Seahorses in Vietnam
This project targets all seven seahorse species in Vietnam’s trade: Hippocampus comes, H. histrix, H. kelloggi, H. kuda, H. spinosissimus and H. trimaculatus are Vulnerable; H. mohnikei is Data Deficient.
Helping Vietnam to improve its management of seahorse populations and meet its obligations under the Convention on International Trade in Endangered Species of Wild Fauna and Flora (CITES).
The seas around Vietnam are home to some rare and beautiful species of seahorse, some of which are traded internationally. CITES obligations state that any exports of seahorses must not damage wild populations but making sure that this happens in practice is no easy task. Working with Project Seahorse, we will help the Vietnamese authorities to understand more about seahorse biology, fisheries and trade. Together with the Vietnamese government and other experts, we will help improve the country’s management of seahorses to a level where wild populations can tolerate carefully monitored and regulated exports.
Vietnam needs information and guidance to help set safe export levels and the CITES Secretariat and the CITES Authorities in Vietnam have both asked Project Seahorse, the recognised global authority on seahorses, to support them in doing this. Difficulties in meeting its obligations has already led CITES to ban Vietnam from exporting one species of seahorse – H. kuda. This is the first global export ban ever imposed on any country for any fully marine fish species under any agreement. Exports of the other seahorse species also need urgent attention. Unfortunately, existing fisheries and trade data for Vietnam aren’t up to scratch. We have data from trade surveys carried out by Project Seahorse in the late 1990s and the CITES database of international trade in seahorses since 2004. The former is outdated and the latter is full of inconsistencies and too general to be useful for national-scale management.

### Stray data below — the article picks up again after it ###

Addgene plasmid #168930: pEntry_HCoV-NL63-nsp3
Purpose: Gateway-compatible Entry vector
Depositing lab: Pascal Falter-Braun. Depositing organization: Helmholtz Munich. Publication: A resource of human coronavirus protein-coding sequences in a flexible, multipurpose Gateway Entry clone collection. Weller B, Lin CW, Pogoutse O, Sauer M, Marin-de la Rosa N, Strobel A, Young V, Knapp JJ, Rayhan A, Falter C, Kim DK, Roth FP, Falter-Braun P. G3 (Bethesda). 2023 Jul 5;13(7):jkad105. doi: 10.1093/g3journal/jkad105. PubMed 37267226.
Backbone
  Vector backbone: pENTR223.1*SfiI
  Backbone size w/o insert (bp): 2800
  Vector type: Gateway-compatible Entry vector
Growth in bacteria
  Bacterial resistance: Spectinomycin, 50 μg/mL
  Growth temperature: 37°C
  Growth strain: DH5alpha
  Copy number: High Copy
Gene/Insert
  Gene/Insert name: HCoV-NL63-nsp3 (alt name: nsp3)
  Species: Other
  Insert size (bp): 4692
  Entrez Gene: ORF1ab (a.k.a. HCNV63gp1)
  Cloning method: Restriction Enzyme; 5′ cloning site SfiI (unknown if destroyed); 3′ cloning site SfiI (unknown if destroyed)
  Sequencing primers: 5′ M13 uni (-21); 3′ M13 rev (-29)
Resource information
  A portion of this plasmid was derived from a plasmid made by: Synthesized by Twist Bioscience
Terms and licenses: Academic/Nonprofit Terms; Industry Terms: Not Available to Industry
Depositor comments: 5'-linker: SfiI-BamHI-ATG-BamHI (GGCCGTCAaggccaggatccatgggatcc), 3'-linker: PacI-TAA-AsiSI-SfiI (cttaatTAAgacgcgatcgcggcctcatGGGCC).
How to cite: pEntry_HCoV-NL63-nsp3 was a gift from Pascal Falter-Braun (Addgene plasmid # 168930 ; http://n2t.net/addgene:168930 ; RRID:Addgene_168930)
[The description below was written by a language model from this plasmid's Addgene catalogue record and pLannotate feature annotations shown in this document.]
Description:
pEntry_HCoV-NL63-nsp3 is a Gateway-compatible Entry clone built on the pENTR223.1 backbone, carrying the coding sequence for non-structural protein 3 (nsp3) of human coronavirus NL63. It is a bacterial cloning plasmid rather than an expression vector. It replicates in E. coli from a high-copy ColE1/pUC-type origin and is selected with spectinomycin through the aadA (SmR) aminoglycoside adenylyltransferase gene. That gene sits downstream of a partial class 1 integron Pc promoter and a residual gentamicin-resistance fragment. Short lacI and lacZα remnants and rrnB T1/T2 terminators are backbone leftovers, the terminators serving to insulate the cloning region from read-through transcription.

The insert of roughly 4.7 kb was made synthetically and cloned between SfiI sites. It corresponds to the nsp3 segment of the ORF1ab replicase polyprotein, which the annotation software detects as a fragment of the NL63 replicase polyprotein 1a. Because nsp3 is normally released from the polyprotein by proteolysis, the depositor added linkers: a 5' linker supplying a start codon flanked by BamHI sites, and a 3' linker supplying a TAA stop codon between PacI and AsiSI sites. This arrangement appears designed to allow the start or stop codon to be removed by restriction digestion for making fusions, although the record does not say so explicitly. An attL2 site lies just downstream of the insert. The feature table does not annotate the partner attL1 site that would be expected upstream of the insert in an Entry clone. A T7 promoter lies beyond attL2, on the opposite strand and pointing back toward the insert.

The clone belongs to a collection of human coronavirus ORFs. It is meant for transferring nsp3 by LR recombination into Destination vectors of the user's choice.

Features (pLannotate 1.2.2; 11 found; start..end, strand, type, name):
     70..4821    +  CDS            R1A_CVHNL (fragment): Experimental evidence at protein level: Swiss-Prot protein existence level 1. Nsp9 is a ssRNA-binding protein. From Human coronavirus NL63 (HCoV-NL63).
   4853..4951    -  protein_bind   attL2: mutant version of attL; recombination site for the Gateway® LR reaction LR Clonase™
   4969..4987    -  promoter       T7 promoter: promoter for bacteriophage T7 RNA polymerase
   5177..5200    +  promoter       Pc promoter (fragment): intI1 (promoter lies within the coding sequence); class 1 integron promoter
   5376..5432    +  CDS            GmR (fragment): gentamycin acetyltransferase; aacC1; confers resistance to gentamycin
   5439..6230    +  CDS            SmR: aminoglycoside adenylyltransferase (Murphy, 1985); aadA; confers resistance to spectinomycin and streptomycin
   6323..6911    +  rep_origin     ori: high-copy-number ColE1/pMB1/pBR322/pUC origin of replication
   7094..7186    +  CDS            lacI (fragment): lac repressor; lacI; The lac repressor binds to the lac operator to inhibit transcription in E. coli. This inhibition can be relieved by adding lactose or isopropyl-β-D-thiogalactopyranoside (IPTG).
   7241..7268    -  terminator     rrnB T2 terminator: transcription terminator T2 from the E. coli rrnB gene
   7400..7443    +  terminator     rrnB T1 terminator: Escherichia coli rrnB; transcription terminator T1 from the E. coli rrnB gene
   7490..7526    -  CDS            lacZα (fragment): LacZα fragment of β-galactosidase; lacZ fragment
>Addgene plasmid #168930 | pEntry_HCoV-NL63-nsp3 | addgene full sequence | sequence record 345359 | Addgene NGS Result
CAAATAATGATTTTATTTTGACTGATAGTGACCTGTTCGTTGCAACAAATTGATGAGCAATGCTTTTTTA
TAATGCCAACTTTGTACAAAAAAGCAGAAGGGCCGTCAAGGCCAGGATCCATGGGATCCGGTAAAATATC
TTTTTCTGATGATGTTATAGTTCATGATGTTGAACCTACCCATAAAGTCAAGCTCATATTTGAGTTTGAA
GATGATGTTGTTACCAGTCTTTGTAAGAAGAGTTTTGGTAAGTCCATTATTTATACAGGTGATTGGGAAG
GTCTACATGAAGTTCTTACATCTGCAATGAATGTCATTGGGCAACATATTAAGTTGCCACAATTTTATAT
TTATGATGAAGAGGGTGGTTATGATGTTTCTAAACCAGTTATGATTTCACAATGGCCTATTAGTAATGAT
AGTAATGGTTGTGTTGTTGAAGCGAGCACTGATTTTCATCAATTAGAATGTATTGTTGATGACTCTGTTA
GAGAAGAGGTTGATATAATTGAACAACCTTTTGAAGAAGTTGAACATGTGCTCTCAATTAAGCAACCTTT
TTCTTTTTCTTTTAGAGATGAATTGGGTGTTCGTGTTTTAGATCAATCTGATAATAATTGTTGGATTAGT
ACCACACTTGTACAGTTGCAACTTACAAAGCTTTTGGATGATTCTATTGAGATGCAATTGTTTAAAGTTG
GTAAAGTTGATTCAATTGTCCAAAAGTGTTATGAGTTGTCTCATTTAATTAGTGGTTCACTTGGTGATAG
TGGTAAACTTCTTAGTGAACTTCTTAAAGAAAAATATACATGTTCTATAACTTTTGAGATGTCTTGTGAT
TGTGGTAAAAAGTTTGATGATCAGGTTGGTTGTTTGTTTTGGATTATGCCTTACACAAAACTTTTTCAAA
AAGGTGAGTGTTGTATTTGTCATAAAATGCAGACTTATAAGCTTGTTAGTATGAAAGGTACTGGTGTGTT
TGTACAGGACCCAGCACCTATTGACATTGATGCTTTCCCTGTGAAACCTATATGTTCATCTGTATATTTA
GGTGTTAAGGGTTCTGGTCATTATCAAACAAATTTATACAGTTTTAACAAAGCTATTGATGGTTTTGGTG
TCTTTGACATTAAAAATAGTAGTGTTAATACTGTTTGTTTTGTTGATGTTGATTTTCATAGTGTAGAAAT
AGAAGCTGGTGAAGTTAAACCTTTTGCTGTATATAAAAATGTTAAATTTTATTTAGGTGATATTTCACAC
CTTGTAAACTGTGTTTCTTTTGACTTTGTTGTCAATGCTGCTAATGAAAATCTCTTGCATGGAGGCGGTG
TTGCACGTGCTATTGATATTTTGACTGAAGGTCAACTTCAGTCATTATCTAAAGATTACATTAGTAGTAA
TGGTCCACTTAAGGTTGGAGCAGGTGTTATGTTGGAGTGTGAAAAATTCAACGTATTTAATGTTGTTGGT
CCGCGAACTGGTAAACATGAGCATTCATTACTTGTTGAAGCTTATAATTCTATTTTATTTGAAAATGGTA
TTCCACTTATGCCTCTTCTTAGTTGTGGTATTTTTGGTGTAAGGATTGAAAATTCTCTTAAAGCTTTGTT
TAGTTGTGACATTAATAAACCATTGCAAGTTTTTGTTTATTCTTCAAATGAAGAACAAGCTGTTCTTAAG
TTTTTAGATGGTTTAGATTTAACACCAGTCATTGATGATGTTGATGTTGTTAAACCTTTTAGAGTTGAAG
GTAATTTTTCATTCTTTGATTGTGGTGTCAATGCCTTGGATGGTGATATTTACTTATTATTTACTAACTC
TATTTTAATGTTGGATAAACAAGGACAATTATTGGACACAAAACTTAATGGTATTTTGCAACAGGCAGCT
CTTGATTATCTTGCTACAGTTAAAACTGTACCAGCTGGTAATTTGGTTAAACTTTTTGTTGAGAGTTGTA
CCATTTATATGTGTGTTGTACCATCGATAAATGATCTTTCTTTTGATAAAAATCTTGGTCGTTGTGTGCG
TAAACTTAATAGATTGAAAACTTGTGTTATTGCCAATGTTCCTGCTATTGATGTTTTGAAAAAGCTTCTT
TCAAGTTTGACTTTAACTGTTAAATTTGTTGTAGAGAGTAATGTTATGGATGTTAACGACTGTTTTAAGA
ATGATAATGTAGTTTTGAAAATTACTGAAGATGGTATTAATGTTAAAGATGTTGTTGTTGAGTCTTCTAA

This project will support a vital national assessment of seahorse fisheries and trade. This is turn will lead to much-needed management modifications. Our work will allow national authorities to evaluate any changes that have occurred since the late 1990s. It will also set a new baseline for future monitoring, and develop a targeted management response to unsustainable exports. We will conduct a six-month survey, gathering information on seahorse fisheries, trade and biology in Vietnam. The next stage involves taking these finding and advising Vietnam on how best to manage their seahorse populations. The team will focus on remedial actions to address the under-regulated trade, such as fisheries management measures, spatial planning and export restrictions. Critically, we intend to generate a fisheries dependent monitoring plan for seahorses in Vietnam so that national agencies will be able to detect and address conservation concerns as they emerge. Such adaptive management will help secure the future for seahorse populations as well as helping Vietnam meet its obligations to CITES.